LINCOLN, Neb. – The number of Nebraska deer testing positive for chronic wasting disease fell for the second year in a row, although there is evidence the disease has expanded.
Seventeen deer tested positive, out of a sample size of 5,841, for the disease in 2006, according to Bruce Trindle, fish and wildlife specialist for the Nebraska Game and Parks Commission’s Norfolk office. The state, which began sampling deer in 1997, had a high of 33 positive tests in 2004 and 19 the following year.
Three positive tests came from deer taken in northeastern Cherry County, where there had been one positive in 2004. Of the 114 positive tests statewide since the program began, most have come from deer taken in Panhandle counties.
However, some areas that have had a concentration of positive tests since the program began – such as northern Sioux County and the southwestern Panhandle counties of Scotts Bluff, Banner and Kimball – showed just one positive test among them.
“We are encouraged by the lack of positives in areas where there have been concentrations in previous years,” Trindle said. “This does not mean the disease is being controlled in these areas, but more that the frequency is remaining low.”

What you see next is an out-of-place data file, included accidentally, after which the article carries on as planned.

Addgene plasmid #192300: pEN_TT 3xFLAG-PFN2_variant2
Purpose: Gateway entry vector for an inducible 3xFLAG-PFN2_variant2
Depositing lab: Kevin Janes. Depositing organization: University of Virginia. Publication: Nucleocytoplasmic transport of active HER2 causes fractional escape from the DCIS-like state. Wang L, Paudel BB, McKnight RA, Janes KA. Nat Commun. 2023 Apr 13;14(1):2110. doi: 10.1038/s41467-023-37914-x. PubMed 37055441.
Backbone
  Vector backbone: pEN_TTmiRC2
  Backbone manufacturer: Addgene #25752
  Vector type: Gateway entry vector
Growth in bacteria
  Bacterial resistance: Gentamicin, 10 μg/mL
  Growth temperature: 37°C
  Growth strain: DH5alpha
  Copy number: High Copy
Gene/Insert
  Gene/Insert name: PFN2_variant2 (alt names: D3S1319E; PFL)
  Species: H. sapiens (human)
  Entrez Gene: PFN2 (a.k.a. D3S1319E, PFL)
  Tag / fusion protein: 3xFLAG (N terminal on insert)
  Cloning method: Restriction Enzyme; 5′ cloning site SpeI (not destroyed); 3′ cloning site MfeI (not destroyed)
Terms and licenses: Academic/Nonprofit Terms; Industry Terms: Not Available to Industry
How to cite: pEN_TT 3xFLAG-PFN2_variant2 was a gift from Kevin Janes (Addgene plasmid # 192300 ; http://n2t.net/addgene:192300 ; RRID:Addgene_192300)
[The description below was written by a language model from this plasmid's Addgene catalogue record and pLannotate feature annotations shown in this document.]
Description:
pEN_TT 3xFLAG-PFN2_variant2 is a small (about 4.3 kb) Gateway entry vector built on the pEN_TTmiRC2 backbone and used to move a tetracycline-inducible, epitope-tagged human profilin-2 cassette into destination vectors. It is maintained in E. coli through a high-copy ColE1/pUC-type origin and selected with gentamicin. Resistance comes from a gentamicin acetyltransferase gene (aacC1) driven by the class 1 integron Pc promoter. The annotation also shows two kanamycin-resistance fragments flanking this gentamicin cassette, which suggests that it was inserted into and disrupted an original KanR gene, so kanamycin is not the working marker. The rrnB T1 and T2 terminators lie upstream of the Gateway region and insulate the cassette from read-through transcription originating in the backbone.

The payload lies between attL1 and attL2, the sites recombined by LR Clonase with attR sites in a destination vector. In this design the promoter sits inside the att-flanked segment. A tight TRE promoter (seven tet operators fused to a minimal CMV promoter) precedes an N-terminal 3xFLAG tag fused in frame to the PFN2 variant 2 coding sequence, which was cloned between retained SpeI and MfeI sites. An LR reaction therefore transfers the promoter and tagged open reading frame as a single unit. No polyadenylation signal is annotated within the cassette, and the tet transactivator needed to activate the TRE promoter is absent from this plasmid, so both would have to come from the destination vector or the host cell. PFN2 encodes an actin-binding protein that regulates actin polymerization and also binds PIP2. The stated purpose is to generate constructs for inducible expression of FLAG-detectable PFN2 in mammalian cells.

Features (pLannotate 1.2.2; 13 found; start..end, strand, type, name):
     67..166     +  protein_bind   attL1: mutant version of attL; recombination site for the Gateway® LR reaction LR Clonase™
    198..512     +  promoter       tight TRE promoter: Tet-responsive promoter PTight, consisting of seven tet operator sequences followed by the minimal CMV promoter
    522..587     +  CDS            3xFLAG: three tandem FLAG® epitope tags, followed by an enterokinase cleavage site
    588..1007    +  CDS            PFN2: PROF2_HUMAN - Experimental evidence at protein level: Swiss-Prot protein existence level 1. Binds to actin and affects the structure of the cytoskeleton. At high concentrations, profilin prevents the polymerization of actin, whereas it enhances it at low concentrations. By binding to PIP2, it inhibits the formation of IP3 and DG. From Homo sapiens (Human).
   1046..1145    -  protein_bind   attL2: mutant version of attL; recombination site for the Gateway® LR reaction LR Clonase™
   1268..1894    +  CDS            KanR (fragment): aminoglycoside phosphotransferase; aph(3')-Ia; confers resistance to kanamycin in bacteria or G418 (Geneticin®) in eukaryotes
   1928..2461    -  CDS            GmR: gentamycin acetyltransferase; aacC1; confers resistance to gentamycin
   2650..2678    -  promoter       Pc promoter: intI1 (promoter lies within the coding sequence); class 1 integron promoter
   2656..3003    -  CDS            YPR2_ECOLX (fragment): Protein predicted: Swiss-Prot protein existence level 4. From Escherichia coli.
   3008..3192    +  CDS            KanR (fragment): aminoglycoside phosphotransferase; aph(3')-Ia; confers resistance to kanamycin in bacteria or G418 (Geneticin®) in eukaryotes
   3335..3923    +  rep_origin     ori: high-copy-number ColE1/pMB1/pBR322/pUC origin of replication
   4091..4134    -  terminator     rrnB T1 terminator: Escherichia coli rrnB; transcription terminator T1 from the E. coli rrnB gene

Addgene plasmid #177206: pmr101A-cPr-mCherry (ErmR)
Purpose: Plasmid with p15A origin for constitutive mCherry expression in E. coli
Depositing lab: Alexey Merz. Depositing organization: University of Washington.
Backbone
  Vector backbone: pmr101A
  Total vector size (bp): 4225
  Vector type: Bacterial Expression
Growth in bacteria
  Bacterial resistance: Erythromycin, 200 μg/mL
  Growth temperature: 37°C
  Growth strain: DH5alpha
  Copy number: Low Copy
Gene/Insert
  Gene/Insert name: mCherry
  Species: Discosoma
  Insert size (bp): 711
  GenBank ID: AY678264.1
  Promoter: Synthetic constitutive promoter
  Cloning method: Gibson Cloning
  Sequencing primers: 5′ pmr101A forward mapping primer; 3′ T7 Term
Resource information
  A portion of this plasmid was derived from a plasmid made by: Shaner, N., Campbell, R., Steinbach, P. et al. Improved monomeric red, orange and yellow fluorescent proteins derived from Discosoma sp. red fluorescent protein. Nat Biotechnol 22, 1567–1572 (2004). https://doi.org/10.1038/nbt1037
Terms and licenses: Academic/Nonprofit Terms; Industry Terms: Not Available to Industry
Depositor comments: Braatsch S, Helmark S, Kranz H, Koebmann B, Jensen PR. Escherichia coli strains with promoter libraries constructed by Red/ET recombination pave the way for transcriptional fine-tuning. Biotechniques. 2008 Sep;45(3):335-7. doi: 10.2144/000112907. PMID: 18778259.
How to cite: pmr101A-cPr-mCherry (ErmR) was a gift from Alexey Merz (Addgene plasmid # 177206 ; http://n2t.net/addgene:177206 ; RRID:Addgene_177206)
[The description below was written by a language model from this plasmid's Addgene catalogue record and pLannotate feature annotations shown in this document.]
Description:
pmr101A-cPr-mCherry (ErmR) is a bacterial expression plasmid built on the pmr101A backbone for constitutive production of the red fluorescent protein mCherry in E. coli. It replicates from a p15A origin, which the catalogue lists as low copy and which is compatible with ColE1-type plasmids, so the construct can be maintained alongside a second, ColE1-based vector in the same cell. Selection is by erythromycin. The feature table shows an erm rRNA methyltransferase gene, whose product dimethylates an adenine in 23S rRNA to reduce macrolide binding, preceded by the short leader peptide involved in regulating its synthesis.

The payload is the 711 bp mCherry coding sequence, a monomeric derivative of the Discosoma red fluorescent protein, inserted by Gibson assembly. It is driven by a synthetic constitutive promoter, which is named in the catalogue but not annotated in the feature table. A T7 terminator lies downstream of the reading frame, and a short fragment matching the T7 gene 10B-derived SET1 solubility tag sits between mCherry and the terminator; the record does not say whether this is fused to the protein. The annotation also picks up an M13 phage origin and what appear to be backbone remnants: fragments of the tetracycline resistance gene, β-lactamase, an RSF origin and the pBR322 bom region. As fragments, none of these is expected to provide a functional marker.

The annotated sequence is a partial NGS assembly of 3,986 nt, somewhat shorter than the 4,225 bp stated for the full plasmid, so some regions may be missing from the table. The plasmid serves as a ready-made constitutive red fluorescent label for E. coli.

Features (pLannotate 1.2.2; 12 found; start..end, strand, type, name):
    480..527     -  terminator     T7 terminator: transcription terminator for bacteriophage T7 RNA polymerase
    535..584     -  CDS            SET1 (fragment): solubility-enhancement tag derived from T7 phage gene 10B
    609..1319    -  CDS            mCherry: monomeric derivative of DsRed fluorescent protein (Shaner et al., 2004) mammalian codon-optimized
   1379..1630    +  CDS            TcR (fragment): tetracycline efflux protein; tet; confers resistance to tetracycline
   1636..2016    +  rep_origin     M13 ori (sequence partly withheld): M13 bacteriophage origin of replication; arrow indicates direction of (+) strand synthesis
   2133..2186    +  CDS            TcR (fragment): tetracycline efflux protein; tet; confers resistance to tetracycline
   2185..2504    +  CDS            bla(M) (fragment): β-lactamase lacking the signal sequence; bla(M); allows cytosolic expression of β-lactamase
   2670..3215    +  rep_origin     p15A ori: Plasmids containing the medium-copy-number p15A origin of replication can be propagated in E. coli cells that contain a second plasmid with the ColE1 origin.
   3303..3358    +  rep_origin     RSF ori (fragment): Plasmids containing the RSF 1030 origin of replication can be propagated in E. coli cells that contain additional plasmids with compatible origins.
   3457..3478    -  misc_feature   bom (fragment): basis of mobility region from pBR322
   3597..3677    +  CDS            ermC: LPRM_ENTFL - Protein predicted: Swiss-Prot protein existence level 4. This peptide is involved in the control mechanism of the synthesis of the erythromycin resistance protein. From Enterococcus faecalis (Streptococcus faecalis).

Chronic wasting disease (CWD) is a disease that attacks the central nervous system and causes fatal damage to the brains of white-tailed deer, mule deer, moose and elk.
CWD is a prion disease similar to mad cow disease. A prion is a mutated protein in the body that causes other normal proteins to fold abnormally and cause sponge-like holes in the brain.
CWD is transmitted from animal to animal, probably through body fluids such as feces, urine, or saliva. Animals that are crowded or confined have a greater chance of encountering the body fluids of other animals and, therefore, a higher likelihood of becoming infected if the rogue prion is present. Animals that have a social system that includes close contact with herd mates also may have a higher chance of becoming infected. Recent research indicates that CWD prions can survive in the environment after infected and exposed animals are removed. CWD is not known to affect humans.
Here’s a breakdown of the 17 positives tests in Nebraska last year: hunted mule deer, nine; hunted white-tailed deer, six; culled mule deer, two.
Deer testing positive came from the following counties: Sheridan (seven), Dawes (four), northeastern Cherry (three), Cheyenne (one), Sioux (one), and Box Butte (one).
Trindle said the successful testing program is possible only because of the hunters who voluntarily allowed their deer to be tested.